Cretan diary, 9 May 2022

Avdou, Crete

Avdou: the village is small uneven streets, winding between low houses. The centre where we are must be old. The small stone-built houses are built to no obvious plan, fronting straight onto the uneven concrete laid track-ways. Concrete now: originally I image they were stone and hard-trodden earth, muddy in winter. The small space we are in is stone-built: a kitchen and sitting area, three meters by five at its widest and longest; high ceilinged to open beams. A bedroom above is approached by a spiral stair-case. I think it is all quite new, but – thank goodness – it is all of stone, (not eg plaster washed breeze-blocks).

Cats of all colours and sizes – mostly not domesticated, I suspect – patrol the streets. We ate our first lunch here at a small dark tavern run by an old Greek lady, and – I think – her husband (though he seemed to leave her to most of the work). We ate Greek salad with white wine and water, bread and chicken brochette. She gave us chips, perhaps that is what western Europeans are expected to eat. When he found out I was English he mention Carlos Chaplin.

If they are both native Cretan, I reckon they would be old enough to have been here in the Second World War, as small children. Perhaps they remembered the short disastrous (for the English) battle for Crete. Even if I could speak Greek – which I can’t – I would love to have found out what they could remember.

Cats wandered around in the sun in the lanes leading away from the tavern. At one point I reckon I counted ten. Two or three came to see if we’d give them any food. I had a small piece of chicken. One took it away and carefully kept it from his or her fellow cat urchins.

Trees grow in most available spaces in the village: vines, bougainvillea, medlar, fig, wall-nut, jasmine and roses – and geraniums, of course. Most street areas are gently surveyed by carefully pollarded mulberry trees. Their leaves spread and their shade deepens as summer goes on. There are a few orange and olive trees in the village, though these are mostly outside the village and up into the mountains. And the mountains: that is another story of Crete….

To me one of the saddest things about old Avdou is the signs everywhere showing what I take to have been the occupation of the owners each shop over the past hundred years or so. Each sign shows what I assume was a picture of their occupation – food, tailor, carpenter etc – their name or title of the shop and the period when they were there. A lot of buildings by the streets were once shops: you can tell from their windows and doors. Now tourism (I imagine the majority of properties here are let, not owner-occupied) has taken over. Not even a baker survives. There are only tomatoes and apples and onions as fresh fruit and veg: not even oranges. The small supermarket stocks bare survival necessities: little more.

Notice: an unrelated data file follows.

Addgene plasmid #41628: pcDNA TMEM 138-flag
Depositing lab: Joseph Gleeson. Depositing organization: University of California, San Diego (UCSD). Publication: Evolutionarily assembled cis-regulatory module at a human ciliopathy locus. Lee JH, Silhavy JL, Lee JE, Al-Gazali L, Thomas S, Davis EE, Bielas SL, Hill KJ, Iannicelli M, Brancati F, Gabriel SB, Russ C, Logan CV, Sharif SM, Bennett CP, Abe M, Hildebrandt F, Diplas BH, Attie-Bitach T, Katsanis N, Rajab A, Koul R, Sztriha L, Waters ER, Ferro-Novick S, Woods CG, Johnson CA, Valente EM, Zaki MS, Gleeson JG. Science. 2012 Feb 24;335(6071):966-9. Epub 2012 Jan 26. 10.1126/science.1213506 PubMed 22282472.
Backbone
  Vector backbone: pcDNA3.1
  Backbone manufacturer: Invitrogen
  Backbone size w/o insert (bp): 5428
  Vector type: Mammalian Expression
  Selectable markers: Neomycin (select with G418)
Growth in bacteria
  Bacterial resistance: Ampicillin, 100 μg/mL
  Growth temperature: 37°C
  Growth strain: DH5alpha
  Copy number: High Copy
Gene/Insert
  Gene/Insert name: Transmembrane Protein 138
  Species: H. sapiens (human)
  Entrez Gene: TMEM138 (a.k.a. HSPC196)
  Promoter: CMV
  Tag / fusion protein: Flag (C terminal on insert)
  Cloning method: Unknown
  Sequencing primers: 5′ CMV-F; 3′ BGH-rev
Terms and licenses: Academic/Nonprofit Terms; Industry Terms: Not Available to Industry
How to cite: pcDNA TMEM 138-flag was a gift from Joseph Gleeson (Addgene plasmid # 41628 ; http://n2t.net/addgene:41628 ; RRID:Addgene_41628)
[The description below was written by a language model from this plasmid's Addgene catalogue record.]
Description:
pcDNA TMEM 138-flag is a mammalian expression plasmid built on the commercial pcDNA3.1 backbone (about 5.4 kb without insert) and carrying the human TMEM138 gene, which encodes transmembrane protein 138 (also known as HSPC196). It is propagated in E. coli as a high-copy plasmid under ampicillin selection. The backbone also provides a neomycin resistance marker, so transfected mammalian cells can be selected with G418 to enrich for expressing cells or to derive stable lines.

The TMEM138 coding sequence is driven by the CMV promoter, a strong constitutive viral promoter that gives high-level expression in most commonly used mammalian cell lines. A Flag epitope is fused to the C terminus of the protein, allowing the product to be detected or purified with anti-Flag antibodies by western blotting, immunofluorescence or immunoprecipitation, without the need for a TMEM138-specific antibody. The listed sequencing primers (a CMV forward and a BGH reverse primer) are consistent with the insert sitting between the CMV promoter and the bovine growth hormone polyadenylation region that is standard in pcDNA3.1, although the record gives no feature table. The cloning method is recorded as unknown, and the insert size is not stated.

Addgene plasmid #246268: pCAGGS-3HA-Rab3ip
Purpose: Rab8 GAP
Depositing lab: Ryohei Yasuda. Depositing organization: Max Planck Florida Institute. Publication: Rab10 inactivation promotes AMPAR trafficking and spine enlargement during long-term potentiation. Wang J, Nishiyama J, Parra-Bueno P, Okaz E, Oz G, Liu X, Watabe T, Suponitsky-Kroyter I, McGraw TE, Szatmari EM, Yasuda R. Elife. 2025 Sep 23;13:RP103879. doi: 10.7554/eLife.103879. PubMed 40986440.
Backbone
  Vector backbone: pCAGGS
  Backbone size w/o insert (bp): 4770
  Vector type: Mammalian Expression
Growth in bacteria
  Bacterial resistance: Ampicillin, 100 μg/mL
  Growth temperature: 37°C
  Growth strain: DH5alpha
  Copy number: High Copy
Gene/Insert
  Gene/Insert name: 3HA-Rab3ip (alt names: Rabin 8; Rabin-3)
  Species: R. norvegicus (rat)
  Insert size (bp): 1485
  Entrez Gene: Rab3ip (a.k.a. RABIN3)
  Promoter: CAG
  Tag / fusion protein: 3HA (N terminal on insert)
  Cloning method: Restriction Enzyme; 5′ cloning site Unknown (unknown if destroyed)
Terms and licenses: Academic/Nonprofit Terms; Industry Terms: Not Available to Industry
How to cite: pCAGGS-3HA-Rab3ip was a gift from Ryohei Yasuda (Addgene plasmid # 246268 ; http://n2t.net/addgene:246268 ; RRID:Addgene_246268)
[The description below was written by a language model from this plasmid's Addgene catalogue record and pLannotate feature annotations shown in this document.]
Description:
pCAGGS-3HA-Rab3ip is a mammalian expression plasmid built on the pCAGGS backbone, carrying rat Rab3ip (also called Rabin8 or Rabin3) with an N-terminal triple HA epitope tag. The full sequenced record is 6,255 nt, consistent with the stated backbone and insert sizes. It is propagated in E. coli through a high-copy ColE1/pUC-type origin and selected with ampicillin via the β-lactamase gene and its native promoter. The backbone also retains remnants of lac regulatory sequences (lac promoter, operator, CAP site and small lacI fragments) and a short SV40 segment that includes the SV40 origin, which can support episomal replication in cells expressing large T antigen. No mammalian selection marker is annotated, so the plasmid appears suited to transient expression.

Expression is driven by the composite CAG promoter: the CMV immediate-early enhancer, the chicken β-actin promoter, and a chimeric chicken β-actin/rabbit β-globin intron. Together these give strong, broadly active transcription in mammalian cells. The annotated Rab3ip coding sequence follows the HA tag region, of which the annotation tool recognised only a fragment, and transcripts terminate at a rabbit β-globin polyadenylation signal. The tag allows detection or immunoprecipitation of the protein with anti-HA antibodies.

People here – or anywhere else for that matter – no longer take their sewing machine to the mender; or to have clothes repaired or made, or shoes cobbled or a new chair or two made by a carpenter. They drive to IKEA, or to the local super-market and stock up; or in the 21st century – worse still, except for postpersons – they get it all on-line. Local shops and shopkeepers are starved. So what is left? The small ‘Super Market’, a tourist olive oil press (with all tourist treats: nothing of use to any locals); three taverns…

Oh, yes and there are three churches, which grow in size and vulgarity as they move from 14th Century, to 19th to 20th. The first has stunning small faded murals over its low ceilings. I have seen no-one go near the middle one, just our side out from door; still less anyone go inside. Does Avdou’s life now survive with its churches now little more than a relic of a past which fades as we look on; and as all of us fade too?